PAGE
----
In Ecuador, markets are an extremely important part of the culture. We had been told that the market in Saquisili was the most authentic indigenous market in the country and it was held every Thursday. Upon arriving in the city, we were informed there were actually four markets in one- a textile market, a food market, and the large and small animals market. Finding the one hotel in town was easy enough and though a little shabby, at $15 for a comfy bed for the two of us, I was pretty happy.
The difficulty came in finding somewhere to eat. Just like Latacunga, there didn’t appear to be any restaurants in town. We asked lots of individuals where we might be able to eat dinner and we were repeatedly met with blank stares. Since the majority of the townspeople were poor, it appeared that eating outside of the home was a luxury that the vast majority could simply not afford.
Eventually, we did find a little converted garage on a side street where an old lady stood over 4 steaming pots of food and offered us potatoes, meat and a fried egg for $2.50. The meat was extremely tough and what made it even tougher was that we were only given a spoon to eat our food with. At least the beer was relatively cold.
In the morning, I was nervous that I wouldn’t be able to get my caffeine fix. I can almost imagine living in a town that didn’t have a selection of restaurants, but I cannot imagine living in a town where you can’t purchase a cup of coffee in the morning. Luckily, at the food market, there were several stalls offering up a traditional Ecuadorian breakfast of a boiled egg with cornmeal served in a husk and black coffee. I managed to buy a cup of hot milk from another stall for 20 cents and Voila! – Café Au Lait.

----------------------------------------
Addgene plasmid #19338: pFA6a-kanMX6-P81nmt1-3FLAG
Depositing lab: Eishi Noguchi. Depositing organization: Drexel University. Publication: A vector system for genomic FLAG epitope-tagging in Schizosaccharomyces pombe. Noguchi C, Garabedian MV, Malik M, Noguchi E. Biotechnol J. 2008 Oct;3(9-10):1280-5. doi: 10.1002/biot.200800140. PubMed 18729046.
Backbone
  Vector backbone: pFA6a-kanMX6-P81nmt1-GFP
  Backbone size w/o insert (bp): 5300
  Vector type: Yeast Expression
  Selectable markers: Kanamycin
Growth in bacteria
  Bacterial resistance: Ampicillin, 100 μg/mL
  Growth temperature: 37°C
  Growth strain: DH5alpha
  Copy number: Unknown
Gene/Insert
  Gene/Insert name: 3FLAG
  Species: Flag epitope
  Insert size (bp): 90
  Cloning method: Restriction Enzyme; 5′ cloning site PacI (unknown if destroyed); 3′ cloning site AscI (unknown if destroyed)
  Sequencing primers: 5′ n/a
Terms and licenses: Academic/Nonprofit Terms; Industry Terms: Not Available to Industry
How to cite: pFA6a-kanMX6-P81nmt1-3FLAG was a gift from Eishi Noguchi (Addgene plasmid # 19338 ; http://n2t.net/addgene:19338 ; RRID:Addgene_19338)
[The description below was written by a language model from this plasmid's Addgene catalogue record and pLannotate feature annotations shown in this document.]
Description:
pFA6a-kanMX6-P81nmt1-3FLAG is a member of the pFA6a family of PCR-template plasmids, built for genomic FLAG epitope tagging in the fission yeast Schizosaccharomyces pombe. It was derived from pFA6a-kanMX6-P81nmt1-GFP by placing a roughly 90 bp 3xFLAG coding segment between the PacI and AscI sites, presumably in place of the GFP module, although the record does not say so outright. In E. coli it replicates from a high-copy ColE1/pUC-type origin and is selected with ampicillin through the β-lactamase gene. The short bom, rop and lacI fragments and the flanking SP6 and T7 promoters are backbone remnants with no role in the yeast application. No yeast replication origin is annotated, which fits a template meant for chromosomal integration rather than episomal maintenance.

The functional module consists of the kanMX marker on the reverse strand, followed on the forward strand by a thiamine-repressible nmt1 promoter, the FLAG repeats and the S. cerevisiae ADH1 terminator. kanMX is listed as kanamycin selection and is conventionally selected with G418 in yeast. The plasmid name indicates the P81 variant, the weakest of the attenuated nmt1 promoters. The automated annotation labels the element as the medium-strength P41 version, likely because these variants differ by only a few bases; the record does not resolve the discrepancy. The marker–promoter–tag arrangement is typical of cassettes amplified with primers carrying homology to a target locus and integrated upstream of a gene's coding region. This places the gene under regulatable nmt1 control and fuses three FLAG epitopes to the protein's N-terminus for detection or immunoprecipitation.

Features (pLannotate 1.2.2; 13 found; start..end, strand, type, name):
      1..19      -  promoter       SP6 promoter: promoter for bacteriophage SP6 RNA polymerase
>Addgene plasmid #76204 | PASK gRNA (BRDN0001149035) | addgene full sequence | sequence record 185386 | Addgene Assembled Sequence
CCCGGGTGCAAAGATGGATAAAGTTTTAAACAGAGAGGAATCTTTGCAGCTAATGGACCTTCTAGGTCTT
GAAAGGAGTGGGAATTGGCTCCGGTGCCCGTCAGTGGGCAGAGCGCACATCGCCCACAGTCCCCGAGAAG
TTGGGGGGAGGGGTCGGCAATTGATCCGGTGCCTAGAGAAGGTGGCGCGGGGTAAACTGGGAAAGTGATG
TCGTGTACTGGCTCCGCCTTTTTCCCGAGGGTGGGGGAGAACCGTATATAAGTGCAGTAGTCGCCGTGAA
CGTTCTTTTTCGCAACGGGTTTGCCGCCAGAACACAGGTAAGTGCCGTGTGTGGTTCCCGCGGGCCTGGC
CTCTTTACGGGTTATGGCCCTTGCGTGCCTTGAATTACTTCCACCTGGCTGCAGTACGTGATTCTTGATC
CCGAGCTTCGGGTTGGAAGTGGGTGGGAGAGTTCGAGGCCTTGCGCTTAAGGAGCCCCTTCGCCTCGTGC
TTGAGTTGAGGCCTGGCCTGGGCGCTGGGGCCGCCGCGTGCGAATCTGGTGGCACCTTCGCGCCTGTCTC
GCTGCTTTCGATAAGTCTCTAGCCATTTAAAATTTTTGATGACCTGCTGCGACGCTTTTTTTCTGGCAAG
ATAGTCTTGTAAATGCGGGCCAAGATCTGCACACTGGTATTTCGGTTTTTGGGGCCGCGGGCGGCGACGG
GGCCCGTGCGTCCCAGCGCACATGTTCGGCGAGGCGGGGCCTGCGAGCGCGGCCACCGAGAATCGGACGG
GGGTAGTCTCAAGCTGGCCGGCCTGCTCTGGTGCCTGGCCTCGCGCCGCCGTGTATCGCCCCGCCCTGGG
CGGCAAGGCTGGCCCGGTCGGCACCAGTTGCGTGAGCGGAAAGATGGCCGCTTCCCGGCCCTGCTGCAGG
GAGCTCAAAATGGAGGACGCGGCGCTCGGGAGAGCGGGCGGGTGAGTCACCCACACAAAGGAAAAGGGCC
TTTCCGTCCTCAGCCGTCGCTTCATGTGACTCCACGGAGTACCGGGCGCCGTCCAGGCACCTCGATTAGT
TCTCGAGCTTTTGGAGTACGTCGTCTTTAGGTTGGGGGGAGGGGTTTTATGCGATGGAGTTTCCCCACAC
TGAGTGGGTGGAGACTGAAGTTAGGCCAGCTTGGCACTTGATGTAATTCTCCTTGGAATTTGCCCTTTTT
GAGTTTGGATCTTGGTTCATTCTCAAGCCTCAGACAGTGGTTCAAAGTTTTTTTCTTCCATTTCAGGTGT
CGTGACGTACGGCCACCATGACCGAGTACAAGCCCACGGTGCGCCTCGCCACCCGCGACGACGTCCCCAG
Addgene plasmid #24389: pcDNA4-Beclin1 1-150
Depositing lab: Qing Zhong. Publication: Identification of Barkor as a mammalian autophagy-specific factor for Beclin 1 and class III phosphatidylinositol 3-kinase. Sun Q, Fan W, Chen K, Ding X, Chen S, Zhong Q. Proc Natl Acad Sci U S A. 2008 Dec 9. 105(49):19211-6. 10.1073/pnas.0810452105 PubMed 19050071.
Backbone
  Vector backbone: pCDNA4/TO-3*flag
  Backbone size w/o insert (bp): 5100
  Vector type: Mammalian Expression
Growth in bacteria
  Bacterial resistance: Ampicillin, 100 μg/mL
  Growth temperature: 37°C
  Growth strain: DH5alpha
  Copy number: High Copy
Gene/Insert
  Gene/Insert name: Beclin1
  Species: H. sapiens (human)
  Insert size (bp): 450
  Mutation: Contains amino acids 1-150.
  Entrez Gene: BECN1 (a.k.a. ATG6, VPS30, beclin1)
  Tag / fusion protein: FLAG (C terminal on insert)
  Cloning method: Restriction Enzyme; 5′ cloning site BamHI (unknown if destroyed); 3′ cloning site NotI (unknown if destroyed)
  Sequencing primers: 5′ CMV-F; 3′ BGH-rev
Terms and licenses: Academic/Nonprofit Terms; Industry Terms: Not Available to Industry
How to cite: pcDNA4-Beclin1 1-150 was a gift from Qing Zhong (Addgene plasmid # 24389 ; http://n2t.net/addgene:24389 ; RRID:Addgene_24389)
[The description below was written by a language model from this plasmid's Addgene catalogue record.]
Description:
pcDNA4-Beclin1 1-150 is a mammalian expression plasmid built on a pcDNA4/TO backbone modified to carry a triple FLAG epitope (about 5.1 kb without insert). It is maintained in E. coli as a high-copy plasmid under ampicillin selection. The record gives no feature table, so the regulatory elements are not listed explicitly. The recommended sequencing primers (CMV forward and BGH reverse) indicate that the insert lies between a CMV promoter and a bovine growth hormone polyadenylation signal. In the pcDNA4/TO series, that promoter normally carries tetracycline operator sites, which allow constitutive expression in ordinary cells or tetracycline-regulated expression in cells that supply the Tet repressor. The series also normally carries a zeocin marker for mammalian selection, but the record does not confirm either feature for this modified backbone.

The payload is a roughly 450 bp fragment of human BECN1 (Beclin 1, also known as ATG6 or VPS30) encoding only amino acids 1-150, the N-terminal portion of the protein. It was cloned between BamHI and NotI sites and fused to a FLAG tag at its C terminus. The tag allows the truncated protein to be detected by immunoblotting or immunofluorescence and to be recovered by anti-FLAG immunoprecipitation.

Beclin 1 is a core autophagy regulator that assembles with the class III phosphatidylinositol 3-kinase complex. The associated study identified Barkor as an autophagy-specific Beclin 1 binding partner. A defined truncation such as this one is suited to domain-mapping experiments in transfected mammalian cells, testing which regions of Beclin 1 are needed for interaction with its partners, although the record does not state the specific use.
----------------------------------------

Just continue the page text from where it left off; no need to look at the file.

There were some shocking sights awaiting us at the animal market. Some more surprising than others. For instance, I was mentally prepared for seeing pigs squealing and being dragged by their legs and thrown into trucks, I was prepared for the cows and sheep all tied up and bleating in unison. I wasn’t, however, prepared for the sight of two Llamas having sex, while also tied up and awaiting purchase. I got some interesting photos to be sure.
The small animal market was a little more distressing for me. There were hundreds of plastic and fabric bags on the ground by people’s feet and I didn’t think much of it until I noticed that there was squealing and meowing and barking coming from the bags. The bags were full of guinea pigs, rabbits, puppies, chickens, goslings, and kittens. As people walked by, the owner would grab an animal, often by the neck to show the prospective buyer and then mercilessly drop the tormented creature back on to his buddies.
In addition, there were hundreds of cages just filled to the brim with little sad creatures. Some showed significant signs of fighting with open wounds on their backs and legs.
It was all in all, quite upsetting, but an eye-opening cultural experience that had to be had at the same time.